Standing in front of his community leaders, elders, parents and peers with a strong message about eliminating early marriage from his village, St Jude’s graduate, Lomnyack, epitomises a leader driving change.
Whilst home on his holidays from university, where he is studying Civil Engineering, he called a community seminar to raise awareness about the importance of education and the long-term benefits of keeping girls in school, not just for themselves but their family and community too.
Lomnyack has had every chance to excel with his free, quality, St Jude’s education, but the story is very different for many in his remote Maasai village, Engalaoni. Only 50% of children there started secondary school in 2019, much fewer will complete it and only a handful have made it into higher education.
The situation for girls is even worse, only half the number girls will finish Form 4 compared to boys. These statistics prompted Lomnyack, as part of the Community Action project he is undertaking as part of the university scholarship he got because of his St Jude’s education, to find out why.
“After my initial research, I found early marriage is a big problem facing the community. When I was in secondary school at St Jude’s there were only five students left in my year level in the government school in my village. While I am at university I am always thinking back to my community. With my strategy for this project I think our team can help have early marriage eliminated in five years,” Lomnyack said confidently.
Lomnyack has enlisted the help of current Form 6 St Jude’s student, Lotoishe, and other young men from Engalaoni village to stand in solidarity against the issue.
“Girls aren’t the only ones responsible so it is important, as young men, to stop this. I learnt at St Jude’s that girls are passionate to study but it is often the men that are stopping them. In the seminar, there were four girls who have refused at least four marriages each and they came to us. When I started the project there was a lot of resistance, not everyone was accepting what I was trying to tell them. I used my St Jude’s journey as an example of why education is important,” Lomnyack explained.
The community seminar was just the first step in Lomnyack’s project, his team also plans to visit each family where child marriage has been raised as an issue to help educate them on the benefits of keeping girls in school. Then, with the support of the village leaders, Lomnyack will look to implement a local law against early marriage. It’s unprecedented progress for the remote Maasai village and Lomnyack credits St Jude’s for developing his leadership skills.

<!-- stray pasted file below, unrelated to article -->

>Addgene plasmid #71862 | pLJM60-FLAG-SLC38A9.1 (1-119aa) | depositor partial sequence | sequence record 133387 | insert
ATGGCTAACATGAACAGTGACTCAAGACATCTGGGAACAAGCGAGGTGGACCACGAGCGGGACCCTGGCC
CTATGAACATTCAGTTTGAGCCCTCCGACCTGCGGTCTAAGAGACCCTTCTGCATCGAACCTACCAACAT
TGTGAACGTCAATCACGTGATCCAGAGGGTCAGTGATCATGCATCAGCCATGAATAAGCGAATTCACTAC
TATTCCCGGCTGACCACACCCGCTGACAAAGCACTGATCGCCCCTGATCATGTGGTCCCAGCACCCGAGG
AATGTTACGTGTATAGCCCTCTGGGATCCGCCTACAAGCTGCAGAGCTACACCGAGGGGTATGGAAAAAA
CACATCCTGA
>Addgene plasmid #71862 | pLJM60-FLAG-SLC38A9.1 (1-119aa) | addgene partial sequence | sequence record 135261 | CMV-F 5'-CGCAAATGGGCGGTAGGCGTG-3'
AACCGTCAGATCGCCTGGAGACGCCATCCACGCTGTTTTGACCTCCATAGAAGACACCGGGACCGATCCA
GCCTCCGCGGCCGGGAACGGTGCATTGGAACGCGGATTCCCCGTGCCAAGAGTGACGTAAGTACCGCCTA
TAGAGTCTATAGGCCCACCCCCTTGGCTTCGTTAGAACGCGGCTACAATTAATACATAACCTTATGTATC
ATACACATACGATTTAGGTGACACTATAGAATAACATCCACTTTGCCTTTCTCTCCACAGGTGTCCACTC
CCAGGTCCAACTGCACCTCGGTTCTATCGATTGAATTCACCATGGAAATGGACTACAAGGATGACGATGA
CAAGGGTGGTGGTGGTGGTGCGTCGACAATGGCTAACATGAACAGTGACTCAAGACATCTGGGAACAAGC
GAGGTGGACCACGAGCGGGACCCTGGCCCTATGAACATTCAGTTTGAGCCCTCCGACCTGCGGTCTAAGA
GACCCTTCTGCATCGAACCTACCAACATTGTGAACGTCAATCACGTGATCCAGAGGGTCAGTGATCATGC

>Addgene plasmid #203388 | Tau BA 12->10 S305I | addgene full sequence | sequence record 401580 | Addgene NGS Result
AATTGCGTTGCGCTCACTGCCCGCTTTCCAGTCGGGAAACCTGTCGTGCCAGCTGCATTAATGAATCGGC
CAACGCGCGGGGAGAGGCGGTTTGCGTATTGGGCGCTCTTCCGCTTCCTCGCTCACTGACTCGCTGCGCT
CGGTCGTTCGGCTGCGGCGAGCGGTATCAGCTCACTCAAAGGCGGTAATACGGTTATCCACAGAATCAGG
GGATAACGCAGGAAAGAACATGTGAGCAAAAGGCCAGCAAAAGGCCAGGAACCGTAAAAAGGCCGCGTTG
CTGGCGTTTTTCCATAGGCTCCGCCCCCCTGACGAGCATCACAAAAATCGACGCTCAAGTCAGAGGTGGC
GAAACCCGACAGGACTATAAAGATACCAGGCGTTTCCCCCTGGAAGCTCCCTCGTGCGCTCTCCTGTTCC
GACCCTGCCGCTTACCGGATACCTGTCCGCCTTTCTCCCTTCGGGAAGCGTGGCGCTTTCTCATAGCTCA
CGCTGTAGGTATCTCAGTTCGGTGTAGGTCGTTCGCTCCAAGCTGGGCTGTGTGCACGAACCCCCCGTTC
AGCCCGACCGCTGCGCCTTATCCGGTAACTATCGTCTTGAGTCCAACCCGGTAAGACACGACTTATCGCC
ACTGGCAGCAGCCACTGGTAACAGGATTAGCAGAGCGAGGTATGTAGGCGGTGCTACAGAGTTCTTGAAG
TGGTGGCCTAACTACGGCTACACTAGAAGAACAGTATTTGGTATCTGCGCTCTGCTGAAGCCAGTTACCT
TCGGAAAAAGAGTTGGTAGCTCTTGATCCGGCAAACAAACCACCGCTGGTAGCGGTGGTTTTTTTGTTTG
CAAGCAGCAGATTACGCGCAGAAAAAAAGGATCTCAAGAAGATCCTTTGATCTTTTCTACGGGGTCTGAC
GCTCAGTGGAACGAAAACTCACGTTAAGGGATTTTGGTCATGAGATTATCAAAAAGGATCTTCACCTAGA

“Going to St Jude’s has made me a leader. Before the school I was passionate about changing my community but I didn’t know how. My leadership grew because I got to mix with different visitors and professionals from all over the world and it changed my mindset. Our Maasai village can lead the way and spread the message. Through the seminar I have developed a very strong team of young people and, together with my fellow St Jude’s graduates, in the future we can join together and say no! No towards bad practices in the community,” Lomnyack said passionately, looking out over his village.
St Jude’s aim is to develop community-focused leaders who can challenge the status quo and find solutions to drive change for their families and the millions of Tanzanians living in poverty. Now, as the 500+ graduates start to forge their own path after St Jude’s, their actions are showing that this hope is becoming a reality.
As Lomnyack mentors those that have been directly affected by the poor quality of education in his village, there is a feeling this may only be the start for this St Jude’s graduate and future leader.
“I want young women to have a future plan, not just getting married. I can see a lot of resistance but I hope to make a difference. Even 50% success is enough to make change in the future,” Lomnyack reflected.